A group gathers on the steps of the Louisiana Capitol on Aug. 15, 2023, calling for clemency for the state’s death row inmates. (Claire Sullivan/Louisiana Illuminator)
A federal judge ruled late Thursday against 55 Louisiana inmates facing execution who are pursuing clemency, a process Gov. John Bel Edwards has urged the state pardon board to expedite.
U.S. District Judge Shelly Dick of Louisiana’s Middle District denied a request from plaintiffs on death row to issue a preliminary injunction against an opinion from Attorney General Jeff Landry. He and district attorneys argue the Louisiana Board of Pardons’ procedures don’t allow for clemency consideration in such capital cases.
“Plaintiffs have presented no evidence that they have been denied access to Louisiana’s clemency process,” Dick wrote in her ruling.
The decision from Dick, an appointee of former President Barack Obama, all but shuts a door Edwards opened to give condemned prisoners a path to have their death sentences changed to life terms. Landry will take over as governor Jan. 8, before any pardon board hearings could likely be convened for the clemency appeals.
Earlier this year, Edwards publicly declared his opposition to the death penalty and called on the pardon board to schedule clemency hearings for the death row inmates. The governor has the power to change death sentences to life in prison but only if the pardon board recommends it.
Before any clemency hearings could take place, Landry replaced the board’s attorneys with an outside firm. Board members, who the governor appoints, then decided to replace the clemency hearings with administrative hearings to rule on whether defendants were eligible for a full review. The first 10 of those administrative hearings have taken place, and the board ruled against clemency in each case.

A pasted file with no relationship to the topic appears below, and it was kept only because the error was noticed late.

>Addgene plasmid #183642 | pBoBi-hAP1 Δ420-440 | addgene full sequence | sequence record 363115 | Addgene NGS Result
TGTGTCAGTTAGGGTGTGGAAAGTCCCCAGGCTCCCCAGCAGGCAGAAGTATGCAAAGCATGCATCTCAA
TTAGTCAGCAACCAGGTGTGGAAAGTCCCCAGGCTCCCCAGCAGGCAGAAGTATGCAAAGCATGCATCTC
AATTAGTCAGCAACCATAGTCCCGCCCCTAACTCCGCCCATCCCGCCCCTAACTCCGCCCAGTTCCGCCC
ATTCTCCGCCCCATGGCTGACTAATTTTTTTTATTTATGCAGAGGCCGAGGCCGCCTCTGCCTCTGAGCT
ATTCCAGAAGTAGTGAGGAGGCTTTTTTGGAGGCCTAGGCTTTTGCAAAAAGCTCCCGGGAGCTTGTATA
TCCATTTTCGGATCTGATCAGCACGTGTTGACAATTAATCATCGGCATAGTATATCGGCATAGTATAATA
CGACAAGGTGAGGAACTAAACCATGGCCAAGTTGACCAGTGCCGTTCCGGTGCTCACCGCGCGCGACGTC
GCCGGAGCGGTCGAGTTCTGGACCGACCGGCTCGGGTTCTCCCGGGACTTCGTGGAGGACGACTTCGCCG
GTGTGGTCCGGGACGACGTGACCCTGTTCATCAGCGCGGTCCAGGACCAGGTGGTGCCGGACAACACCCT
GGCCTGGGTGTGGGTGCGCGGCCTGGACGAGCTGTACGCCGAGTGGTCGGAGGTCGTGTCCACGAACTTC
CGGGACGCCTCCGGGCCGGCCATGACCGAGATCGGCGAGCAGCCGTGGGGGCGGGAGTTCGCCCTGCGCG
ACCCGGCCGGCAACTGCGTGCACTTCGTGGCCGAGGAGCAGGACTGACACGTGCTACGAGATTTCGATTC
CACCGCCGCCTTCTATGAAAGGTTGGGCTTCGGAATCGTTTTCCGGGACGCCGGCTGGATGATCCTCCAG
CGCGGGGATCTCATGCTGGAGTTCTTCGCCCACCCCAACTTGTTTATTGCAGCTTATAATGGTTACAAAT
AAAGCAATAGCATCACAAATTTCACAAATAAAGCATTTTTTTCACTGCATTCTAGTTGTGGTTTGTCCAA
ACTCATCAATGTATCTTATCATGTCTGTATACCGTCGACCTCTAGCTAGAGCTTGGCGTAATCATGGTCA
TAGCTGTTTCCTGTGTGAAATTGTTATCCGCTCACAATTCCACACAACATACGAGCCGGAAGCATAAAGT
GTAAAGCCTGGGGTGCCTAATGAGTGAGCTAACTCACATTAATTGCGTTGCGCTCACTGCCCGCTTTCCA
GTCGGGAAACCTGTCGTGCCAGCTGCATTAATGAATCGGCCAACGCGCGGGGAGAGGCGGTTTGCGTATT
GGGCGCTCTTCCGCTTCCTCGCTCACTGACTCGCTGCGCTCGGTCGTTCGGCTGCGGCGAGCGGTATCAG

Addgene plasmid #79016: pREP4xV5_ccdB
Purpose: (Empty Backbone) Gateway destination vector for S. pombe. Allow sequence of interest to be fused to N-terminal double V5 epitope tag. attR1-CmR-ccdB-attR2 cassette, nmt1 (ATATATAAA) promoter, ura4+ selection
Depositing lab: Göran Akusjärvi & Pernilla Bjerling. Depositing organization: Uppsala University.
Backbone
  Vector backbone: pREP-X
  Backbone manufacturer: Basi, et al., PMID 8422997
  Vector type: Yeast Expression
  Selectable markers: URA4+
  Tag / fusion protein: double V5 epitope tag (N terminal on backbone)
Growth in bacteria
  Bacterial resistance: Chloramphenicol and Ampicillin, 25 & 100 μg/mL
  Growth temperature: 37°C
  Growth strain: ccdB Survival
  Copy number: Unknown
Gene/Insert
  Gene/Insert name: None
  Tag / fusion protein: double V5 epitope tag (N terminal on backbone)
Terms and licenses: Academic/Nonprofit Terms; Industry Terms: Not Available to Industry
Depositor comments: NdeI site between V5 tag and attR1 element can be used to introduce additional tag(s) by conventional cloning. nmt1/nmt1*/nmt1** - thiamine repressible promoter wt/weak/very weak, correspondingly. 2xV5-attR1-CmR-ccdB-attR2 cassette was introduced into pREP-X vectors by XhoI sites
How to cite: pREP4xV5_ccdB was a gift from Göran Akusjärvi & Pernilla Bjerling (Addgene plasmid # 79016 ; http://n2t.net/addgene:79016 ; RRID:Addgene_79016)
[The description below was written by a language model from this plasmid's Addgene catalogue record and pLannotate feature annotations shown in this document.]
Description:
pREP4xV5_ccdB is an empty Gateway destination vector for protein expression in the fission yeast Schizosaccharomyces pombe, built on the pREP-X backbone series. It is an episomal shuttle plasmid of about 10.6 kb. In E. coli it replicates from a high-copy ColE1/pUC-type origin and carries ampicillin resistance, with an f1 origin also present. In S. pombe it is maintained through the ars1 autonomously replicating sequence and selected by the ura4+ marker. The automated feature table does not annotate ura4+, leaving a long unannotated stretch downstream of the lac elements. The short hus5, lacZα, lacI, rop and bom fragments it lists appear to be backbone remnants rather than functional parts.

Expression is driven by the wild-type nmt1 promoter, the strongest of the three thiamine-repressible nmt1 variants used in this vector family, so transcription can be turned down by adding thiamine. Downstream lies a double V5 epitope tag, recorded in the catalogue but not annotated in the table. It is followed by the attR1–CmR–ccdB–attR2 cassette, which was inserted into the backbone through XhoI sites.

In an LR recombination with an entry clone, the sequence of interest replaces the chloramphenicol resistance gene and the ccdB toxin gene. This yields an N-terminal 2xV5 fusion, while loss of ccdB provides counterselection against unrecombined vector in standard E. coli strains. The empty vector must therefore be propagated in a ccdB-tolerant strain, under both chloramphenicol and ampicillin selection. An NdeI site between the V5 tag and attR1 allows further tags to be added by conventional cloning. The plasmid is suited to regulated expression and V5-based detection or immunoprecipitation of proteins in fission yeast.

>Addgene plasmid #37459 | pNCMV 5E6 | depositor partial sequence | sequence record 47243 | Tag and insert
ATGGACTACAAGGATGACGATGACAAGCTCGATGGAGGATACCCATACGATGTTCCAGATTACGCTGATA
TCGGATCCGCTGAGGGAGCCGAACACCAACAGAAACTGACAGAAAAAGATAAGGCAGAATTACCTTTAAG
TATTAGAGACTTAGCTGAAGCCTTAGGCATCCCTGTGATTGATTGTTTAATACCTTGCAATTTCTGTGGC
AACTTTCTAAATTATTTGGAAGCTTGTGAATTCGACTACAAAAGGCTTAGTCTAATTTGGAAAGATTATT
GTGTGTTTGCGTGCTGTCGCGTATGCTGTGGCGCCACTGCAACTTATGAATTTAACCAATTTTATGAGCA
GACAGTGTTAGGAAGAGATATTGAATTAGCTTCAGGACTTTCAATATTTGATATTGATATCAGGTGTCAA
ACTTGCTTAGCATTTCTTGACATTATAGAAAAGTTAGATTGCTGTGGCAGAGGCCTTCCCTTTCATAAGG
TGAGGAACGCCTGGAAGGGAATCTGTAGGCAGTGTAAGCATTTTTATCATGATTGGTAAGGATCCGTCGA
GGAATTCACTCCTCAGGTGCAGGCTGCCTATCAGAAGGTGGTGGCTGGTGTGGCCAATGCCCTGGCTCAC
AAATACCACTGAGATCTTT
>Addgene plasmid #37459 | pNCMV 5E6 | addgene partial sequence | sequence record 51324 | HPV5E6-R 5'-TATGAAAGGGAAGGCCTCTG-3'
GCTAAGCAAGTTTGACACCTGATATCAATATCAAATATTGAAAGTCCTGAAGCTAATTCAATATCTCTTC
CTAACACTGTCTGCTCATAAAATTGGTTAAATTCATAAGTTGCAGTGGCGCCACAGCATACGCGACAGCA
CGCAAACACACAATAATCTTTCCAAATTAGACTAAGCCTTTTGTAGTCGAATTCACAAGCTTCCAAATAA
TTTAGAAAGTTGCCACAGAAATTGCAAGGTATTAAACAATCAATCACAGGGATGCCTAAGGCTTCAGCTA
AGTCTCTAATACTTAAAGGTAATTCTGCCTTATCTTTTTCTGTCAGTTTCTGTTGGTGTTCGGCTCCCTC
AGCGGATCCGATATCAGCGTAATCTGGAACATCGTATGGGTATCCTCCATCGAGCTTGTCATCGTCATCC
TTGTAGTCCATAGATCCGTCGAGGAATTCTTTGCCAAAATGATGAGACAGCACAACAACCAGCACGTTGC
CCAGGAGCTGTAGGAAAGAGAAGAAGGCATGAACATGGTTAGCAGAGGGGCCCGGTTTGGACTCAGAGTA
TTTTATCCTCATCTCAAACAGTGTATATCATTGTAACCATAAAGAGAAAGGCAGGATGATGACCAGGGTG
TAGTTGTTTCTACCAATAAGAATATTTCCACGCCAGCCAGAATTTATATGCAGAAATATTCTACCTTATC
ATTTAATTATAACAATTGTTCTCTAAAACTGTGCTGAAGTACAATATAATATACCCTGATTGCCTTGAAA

Cecelia Kappel, executive director of the Louisiana Capital Appeals Project, said in a statement Dick’s ruling amounts to a rejection of the plaintiffs’ constitutional right to due process.
“Judge Dick’s ruling … abstains from reaching the critical issue here: that AG Landry improperly interfered with the clemency process,” Kappel said. “This is a loss not only for the people on death row and their families, but for the citizens of Louisiana who value life and want an honest evaluation of how this state has imposed death sentences in the past. There is still time for action, but time is running short.”
Kappel noted the state’s history of capital convictions involving racial bias, defendants with mental disabilities and prosecutorial misconduct. She also pointed out 42% of current death sentences were issued in just two parishes — Caddo and East Baton Rouge.
In the past 24 years, nine individuals facing execution in Louisiana were exonerated.